Columns > Published on June 18th, 2019

6 Books To Celebrate Pride Month


1. 'Gentleman Jack: The Real Anne Lister' by Anne Choma

If you haven't seen HBO's Gentleman Jack, get thee some HBO Now! It follows the remarkable Anne Lister, a gender-bending, unapologetic lesbian living in 19th century Halifax. The show has everything that is wonderful about period drama — the clothes, the accents, landscapes before1970's architecture — without the requirement that all characters be heterosexual and conservative. Lister's sexuality is not a secret and she strives to live openly and happily. Choma's book is a companion to the series and gives excerpts from Lister's diaries (she was the Pepys of her day), as well as biographical background. If you can't get enough of this character, this is the next step down the rabbit's hole.


This book isn't even out yet, but I have to include it! Jonathan Van Ness captured many hearts with the Queer Eye reboot, but he had me at Gay of Thrones. Anyone who can take the dark and dirty Song of Ice and Fire and spin it as salon conversation is a genius. Also, he nicknamed all the characters and it's worth watching for just that. If you've seen Queer Eye, you know Van Ness focuses on self-care and loving yourself for all your fabulous qualities. He's a force of nature and who projects happiness and love. I can't wait to read his book!


Juno Dawson wrote the "how to be gay" instruction manual every person who has ever come out of the closet always wished for. There are fun illustrations, chapters like "Where to meet people like you", "The ins and outs of gay sex" and "A guide to recognizing your gay saints." It's fun and informative and most importantly, supportive. It's like a textbook written by a wise friend. I would give this to any person in my life who recently came out.


I first saw Jacob Tobia on The Daily Show with Trevor Noah. I found them so fascinating and liberated and they advocated for trans inclusion in a way that was different from others. Namely, because they use humor. In Sissy, Tobia clearly states that the trans narrative has become too formulaic (I was assigned this gender at birth, but I always felt I was the opposite, my small town made it hard for me to be who I am, I was ultimately rejected, etc.) and argues for more voices and perspectives. In the same way that many gay men and lesbians experience love and acceptance from their parents (not solely rejection), so too do trans and queer people. Tobia gives an opening for something new in the conversation. This is not to say that Tobia's story is all sunshine; they had their fair share of bullying in childhood and they do not gloss over it. Still, as Tobia seeks to be true to self as they get older, something amazing shines through. This story is a great example of how being true to yourself makes all the difference.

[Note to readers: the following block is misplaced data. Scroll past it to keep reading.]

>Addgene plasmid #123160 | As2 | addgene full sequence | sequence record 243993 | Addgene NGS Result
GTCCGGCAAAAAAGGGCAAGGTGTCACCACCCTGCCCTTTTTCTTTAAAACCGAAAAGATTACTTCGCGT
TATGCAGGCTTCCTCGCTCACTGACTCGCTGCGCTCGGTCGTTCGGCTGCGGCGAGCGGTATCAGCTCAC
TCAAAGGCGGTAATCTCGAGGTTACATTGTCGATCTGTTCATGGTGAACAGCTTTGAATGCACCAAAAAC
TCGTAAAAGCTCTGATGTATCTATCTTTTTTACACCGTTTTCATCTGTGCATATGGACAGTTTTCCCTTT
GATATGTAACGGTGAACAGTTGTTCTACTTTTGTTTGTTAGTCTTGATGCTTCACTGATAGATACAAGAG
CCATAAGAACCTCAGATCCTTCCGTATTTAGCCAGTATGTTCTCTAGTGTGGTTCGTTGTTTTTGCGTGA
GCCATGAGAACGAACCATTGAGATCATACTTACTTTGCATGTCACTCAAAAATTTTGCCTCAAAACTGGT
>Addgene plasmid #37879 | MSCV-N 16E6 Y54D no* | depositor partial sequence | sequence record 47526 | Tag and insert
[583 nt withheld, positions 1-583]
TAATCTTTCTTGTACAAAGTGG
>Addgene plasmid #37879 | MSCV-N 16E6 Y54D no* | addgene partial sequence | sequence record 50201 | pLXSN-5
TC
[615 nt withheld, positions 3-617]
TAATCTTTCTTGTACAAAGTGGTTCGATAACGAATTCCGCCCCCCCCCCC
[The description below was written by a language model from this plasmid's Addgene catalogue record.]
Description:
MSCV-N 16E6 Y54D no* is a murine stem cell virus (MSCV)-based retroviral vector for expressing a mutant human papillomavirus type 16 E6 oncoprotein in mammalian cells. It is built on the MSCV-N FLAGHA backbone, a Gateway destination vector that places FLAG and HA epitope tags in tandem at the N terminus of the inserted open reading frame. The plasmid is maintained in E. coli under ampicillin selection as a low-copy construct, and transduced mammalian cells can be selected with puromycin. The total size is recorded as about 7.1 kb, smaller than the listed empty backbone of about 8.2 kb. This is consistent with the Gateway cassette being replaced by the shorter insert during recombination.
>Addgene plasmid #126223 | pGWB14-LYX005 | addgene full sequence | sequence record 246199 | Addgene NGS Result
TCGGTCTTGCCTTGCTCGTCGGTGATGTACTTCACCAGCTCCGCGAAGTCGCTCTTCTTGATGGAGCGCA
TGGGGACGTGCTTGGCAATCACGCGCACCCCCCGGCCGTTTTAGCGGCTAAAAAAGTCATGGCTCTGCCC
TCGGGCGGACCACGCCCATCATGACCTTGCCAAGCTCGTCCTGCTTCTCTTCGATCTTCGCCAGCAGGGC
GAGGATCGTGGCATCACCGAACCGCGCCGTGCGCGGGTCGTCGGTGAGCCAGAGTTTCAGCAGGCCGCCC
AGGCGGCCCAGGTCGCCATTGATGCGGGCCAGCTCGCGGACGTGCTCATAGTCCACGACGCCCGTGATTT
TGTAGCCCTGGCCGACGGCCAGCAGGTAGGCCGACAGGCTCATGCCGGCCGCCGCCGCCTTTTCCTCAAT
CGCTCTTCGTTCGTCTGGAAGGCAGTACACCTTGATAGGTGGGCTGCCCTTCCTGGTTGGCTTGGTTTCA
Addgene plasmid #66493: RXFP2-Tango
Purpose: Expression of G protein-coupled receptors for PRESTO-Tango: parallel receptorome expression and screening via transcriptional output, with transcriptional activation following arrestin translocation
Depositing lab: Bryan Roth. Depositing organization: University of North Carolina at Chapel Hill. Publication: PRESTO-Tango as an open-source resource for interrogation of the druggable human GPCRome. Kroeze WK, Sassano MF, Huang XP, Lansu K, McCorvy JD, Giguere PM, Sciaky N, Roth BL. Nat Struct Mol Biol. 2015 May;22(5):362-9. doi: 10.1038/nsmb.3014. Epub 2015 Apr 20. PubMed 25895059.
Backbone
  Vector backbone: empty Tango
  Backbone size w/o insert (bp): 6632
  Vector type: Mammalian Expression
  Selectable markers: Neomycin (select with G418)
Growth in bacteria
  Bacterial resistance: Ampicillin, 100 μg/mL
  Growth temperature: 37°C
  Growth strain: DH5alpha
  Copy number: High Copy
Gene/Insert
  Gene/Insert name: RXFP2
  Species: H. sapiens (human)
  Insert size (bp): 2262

Last Week Tonight fans may remember that John Oliver has some issues with Mike Pence, most of them having something to do with Pence's long track record in opposing LGBTQ+ rights. Pence also won't hold meetings alone with women, probably because we'll be able to tell he's one of the lizard aliens from V. In any case, John Oliver never does anything halfway. So when Second Lady Karen Pence and her daughter Charlotte Pence published a book about their pet rabbit following Mike Pence around for a day, John Oliver decided a parody was in order. Not only did he write a parody, he wrote a really good book! A Day in the Life of Marlon Bundo follows Marlon, an adorable gay bunny who meets the love of his life and gets married, but not before an angry stink bug tries to stop them. Of course, love conquers all.


I was so happy to stumble upon this book when my son was a toddler. Daddy Papa, as my son called it, follows an energetic toddler through his day as his two parents play with him and take care of him. It was one of the very first board books about LGBTQ+ families, following Newman's enduring (and internationally controversial) Heather Has Two Mommies. I'm so glad Newman wasn't derailed from pursuing her passion. It would have been easy - hers was one of the top ten most challenged books in libraries in the 1990's. Thankfully, she rode out the storm and went on to create a legacy of children's literature that validates and celebrates LGBTQ+ sexualities and identities. She is a treasure.


About the author

Stephanie Bonjack is an academic librarian based in Boulder, Colorado. She teaches the relentless pursuit of information, and illuminates the path to discovery. She has presented at national and international library conferences, and is especially interested in how libraries evolve to serve the needs of 21st century patrons. When she’s not sleuthing in the stacks, she enjoys chasing her toddler across wide open spaces.